President Xi Jinping has been dubbed China’s ‘Supreme Leader’ by state media, fuelling rumours he could be appointed leader for life at this week’s Communist Party conference in Beijing.
The Chinese capital has become a security fortress for the week-long meeting which starts on Wednesday. During the most important gathering of China’s ruling elite in half a decade, the party will choose its leaders and, by extension, who runs the country.
The Sunday Times says Xi is “essentially guaranteed to continue as party general secretary and China’s president” for a second, and supposedly final, five-year term.
Subscribe to The Week
Escape your echo chamber. Get the facts behind the news, plus analysis from multiple perspectives.
Yet such is the adulation some experts have suggested the conference could endorse his premiership for life.
State media has taken the unprecedented step of dubbing Xi Supreme Leader, a title last used by Chairman Mao Zedong.
“From economic progress to military modernisation, from triumphs in space to innovations in cyberspace, from construction of high-speed trains to production of simple tractors,” Xi is being portrayed as “guiding hand behind every national advance” - and his face is everywhere in Beijing, says The Independent.
Willy Lam, China scholar at the Chinese University of Hong Kong told The Sunday Times this could be Xi’s “coronation as emperor for life”.
He is “the Mao Zedong of the 21st century”, said Lam. “He will emulate Vladimir Putin by ruling for as long as his health permits.”
As well as securing his personal position, Jinping will look to confirm important roles for loyal acolytes. Five of the seven-man standing committee of the Politburo, China’s ruling body, are due for retirement - and the party’s constitution is expected to be changed to recognise Xi’s guiding ideology.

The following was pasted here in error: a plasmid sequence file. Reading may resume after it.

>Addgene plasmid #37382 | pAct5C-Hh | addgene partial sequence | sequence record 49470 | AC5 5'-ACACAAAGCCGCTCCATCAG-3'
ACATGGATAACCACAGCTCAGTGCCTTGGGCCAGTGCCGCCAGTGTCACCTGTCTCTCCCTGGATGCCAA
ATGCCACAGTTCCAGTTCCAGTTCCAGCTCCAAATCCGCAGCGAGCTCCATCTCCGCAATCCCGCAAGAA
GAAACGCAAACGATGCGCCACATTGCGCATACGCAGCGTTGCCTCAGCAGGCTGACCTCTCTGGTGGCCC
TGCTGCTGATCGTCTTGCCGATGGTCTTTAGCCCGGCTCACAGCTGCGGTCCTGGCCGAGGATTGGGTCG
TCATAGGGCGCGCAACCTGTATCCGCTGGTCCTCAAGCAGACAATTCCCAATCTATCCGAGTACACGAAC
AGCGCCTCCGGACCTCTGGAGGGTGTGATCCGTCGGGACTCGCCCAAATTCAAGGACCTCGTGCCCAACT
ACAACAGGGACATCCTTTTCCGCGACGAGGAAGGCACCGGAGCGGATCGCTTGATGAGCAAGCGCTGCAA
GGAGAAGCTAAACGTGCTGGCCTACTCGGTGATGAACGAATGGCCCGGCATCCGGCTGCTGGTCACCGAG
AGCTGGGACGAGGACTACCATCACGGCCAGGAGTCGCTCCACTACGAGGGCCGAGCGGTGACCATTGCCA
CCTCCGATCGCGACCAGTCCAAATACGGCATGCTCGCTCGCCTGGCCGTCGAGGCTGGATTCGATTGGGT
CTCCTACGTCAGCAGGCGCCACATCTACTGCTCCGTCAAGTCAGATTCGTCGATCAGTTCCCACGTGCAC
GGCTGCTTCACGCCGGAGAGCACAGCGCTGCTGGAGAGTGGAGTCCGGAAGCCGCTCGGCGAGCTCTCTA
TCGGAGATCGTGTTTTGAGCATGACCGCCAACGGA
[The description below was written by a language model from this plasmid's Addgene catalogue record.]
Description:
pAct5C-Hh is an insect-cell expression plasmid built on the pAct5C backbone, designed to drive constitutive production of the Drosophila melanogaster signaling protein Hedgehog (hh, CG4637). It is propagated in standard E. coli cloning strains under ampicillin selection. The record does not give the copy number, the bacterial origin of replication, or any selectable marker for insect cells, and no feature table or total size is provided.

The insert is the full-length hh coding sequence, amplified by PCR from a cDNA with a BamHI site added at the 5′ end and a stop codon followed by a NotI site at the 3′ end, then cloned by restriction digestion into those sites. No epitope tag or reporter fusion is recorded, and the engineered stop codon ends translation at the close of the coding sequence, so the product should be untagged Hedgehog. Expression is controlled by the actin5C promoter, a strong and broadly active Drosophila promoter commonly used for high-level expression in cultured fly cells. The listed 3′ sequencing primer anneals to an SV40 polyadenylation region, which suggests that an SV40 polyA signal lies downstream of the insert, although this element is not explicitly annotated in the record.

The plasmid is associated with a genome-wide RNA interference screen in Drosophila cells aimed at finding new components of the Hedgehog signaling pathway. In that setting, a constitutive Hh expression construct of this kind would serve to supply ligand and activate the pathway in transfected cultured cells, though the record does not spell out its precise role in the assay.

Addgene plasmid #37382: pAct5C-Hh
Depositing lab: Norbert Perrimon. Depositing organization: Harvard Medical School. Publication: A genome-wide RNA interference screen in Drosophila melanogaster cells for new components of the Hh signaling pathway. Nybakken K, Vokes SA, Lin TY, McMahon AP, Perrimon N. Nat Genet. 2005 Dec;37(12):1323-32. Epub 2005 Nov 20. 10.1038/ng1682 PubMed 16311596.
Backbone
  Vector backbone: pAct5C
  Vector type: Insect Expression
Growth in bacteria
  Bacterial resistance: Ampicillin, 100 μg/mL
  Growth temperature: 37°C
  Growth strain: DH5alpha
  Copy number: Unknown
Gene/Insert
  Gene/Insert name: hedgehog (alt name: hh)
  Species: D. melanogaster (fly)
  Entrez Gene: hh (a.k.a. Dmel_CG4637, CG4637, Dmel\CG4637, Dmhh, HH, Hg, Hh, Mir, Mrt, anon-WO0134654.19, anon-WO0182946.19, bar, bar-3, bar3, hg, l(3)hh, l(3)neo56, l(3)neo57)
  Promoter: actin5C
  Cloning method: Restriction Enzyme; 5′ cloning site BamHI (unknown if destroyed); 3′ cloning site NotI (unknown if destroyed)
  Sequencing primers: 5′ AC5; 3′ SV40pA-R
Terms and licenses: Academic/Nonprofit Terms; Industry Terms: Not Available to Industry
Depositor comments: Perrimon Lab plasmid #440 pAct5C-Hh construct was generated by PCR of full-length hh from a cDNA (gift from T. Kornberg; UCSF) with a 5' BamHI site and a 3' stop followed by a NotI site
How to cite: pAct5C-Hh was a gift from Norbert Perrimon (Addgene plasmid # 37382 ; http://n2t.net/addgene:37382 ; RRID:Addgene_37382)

Since becoming leader in 2012, Xi has extended China’s clout abroad while overseeing a massive crackdown on state corruption at home. However, his tenure has seen new restrictions on free speech and civil liberties.
Yet, despite criticism from human rights groups over the country’s slide towards authoritarianism, Xi remains hugely popular, with the latest Ipsos Mori poll saying 92% of the population believe China is on the right track.
This has led to comparisons with his Russian counterpart Vladimir Putin. The Washington Post asks if Xi will “simply stay on as president and party general secretary for a third term starting in 2022, take a Putinesque step of ruling through a puppet, or hover in the background with some other title, as Deng Xiaoping did”.
Continue reading for free
We hope you're enjoying The Week's refreshingly open-minded journalism.
Subscribed to The Week? Register your account with the same email as your subscription.